By Greg Chandler
U.S. Rep. Bill Huizenga says small, family-owned businesses could be among those most affected if President Obama and Congress cannot agree on a solution to the so-called "fiscal cliff.
Huizenga, R-Zeeland, illustrated the potential impact on one such business, a third-generation orchard in Mason County, during an address Monday to more than 500 people at a Michigan West Coast Chamber of Commerce breakfast at Evergreen Commons.
Huizenga said that without an agreement to solve the "fiscal cliff," the orchard would be subject to increased inheritance taxes, resulting from a reduction in the estate tax exemption from $5 million to $1 million and an increase in that tax rate from 35 to 55 percent.
"Who's buying orchards right now? Who's going to buy the equipment that services the orchards? Which of your brothers or cousins are you going to lay off?" Huizenga asked. "That's a big fear I have."
Huizenga, who serves on the House Financial Services Committee, was to fly back to Washington after the breakfast to work with his colleagues on solutions to the problem. He says with the exception of a few representatives on either end of the political spectrum, most of his congressional colleagues do not want to see the country go off the cliff.
"Most people don't want to see this happen. The question is, what's the severity and what is the impact on our economy?" he said.
Huizenga said any solution to the "fiscal cliff" must involve both increasing revenues and cutting spending, and criticized the Obama administration for focusing its attention solely on the revenue side and not addressing entitlement spending, which the congressman called "the main driver" of the deficit budgets of the past few years. He says job creation and improving the economy will bring increased tax revenues.
"The president said we want a trophy, and that trophy is (increasing) tax rates. It's not so much about revenue, about how much it's going to raise," Huizenga said. "I truly believe it's about the symbolism of going after that upper 2 percent of wage earners, of income earners."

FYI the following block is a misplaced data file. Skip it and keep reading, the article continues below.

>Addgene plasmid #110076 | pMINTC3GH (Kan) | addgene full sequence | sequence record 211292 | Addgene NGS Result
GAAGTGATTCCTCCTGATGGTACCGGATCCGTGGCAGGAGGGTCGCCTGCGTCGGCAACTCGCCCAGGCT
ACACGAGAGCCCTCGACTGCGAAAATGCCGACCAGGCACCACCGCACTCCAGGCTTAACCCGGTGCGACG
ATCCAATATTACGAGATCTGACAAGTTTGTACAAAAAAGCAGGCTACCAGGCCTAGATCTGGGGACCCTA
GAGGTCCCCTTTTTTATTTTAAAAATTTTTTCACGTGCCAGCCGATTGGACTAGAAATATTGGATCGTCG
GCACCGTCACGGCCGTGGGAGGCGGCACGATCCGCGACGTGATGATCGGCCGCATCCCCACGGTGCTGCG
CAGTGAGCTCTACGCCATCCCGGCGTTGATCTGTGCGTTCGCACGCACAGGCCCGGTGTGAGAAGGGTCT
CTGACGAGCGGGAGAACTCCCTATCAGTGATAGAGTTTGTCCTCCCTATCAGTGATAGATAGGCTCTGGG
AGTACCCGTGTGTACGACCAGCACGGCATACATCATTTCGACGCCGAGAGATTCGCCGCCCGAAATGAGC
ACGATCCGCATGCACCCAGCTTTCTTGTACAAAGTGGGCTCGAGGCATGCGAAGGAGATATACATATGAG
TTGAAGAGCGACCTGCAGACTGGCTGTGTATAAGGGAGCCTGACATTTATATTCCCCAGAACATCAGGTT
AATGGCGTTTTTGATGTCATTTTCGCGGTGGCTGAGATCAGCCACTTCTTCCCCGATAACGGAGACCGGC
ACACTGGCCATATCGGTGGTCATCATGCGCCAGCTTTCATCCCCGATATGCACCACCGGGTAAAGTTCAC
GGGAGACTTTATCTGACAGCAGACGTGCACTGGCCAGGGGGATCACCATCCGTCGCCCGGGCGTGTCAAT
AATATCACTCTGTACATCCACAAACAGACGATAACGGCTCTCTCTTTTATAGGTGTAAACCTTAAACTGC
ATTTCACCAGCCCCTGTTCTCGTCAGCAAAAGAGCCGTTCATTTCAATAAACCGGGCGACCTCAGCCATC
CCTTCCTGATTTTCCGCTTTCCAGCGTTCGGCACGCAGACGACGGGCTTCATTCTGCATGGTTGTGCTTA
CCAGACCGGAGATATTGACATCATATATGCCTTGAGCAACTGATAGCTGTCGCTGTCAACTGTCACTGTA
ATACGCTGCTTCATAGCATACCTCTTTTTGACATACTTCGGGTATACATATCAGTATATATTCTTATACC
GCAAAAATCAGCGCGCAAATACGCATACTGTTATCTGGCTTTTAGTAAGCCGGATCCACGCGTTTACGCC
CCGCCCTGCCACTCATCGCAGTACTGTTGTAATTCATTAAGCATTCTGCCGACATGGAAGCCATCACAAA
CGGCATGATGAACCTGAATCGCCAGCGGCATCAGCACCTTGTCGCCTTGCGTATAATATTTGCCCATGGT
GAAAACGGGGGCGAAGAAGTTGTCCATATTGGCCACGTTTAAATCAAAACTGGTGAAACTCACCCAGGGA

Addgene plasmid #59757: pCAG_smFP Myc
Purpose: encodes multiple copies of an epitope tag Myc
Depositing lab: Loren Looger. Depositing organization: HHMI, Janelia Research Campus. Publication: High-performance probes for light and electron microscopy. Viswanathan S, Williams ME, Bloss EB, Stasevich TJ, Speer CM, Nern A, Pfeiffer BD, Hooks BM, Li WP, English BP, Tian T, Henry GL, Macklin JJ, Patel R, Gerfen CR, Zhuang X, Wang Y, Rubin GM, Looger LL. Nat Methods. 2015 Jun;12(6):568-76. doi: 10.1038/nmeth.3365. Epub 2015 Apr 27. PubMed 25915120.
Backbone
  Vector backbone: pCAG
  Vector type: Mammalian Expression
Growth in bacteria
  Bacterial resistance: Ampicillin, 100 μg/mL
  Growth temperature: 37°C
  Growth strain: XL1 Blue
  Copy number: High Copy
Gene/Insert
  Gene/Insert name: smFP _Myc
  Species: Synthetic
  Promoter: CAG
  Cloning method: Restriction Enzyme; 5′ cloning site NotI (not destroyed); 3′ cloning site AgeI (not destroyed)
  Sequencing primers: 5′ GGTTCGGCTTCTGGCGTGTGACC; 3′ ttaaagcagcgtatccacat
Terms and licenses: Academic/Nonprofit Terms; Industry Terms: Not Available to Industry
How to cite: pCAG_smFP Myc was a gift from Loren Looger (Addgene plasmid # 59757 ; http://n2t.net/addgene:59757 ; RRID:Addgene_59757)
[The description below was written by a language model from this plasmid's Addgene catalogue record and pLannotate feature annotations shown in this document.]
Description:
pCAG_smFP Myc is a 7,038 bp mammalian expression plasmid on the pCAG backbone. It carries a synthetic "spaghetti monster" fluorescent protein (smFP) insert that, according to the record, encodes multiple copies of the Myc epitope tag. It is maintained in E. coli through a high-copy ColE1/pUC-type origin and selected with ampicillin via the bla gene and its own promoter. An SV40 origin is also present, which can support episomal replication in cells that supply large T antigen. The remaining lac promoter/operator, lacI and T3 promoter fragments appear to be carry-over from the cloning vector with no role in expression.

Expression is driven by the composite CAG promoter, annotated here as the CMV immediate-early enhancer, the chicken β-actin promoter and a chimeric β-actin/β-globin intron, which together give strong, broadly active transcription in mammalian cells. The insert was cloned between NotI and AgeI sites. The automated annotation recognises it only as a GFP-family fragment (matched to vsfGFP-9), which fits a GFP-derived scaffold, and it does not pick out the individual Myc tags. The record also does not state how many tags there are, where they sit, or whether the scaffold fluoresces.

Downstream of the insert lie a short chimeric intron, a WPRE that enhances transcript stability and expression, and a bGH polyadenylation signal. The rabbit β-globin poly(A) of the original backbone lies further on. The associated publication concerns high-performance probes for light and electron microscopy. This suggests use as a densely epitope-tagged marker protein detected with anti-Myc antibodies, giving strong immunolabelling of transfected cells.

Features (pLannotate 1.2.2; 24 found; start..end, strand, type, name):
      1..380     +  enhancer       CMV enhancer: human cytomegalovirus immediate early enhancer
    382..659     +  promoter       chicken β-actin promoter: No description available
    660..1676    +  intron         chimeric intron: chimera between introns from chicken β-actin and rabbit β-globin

Increasing taxes on that upper 2 percent, Huizenga said, could bring in an additional $50-$80 billion, which is still significantly short of the trillion-dollar deficits the nation has been running the past several years. Since the start of the federal fiscal year in October, the nation has been running $172 billion in the red, he said.
Responding to a question from one of those attending the breakfast, Huizenga did not believe that popular tax deductions such as the mortgage interest deduction or deductions for charitable contributions would be part of a final solution, but added that anything is possible.
"I think what most people agree is that this layer-cake, decades of loopholes and credits that have been have piling up has to get cut," Huizenga said. "We have to figure out how to streamline, flatten and broaden our tax base. What I'm not interested in is just putting more revenue into a broken system."
John Irwin, a senior vice president at Huntington Bank, said Huizenga has been an effective advocate for the business community during his first term in office.
"His knowledge of small business, job creation, growth, regulatory issues and tax issues facing small businesses helps Bill lead our efforts in Washington," Irwin said.
Huizenga also spoke about the realignment of his district in light of the 2010 census and the impact on his district operations. He is planning to close down his current district offices in Holland, Muskegon and Cadillac, the latter of which is now outside his district, to be replaced by new offices in Grandville and Grand Haven. His district now includes most of the Kent County suburbs, including the cities of Walker, Wyoming and Kentwood.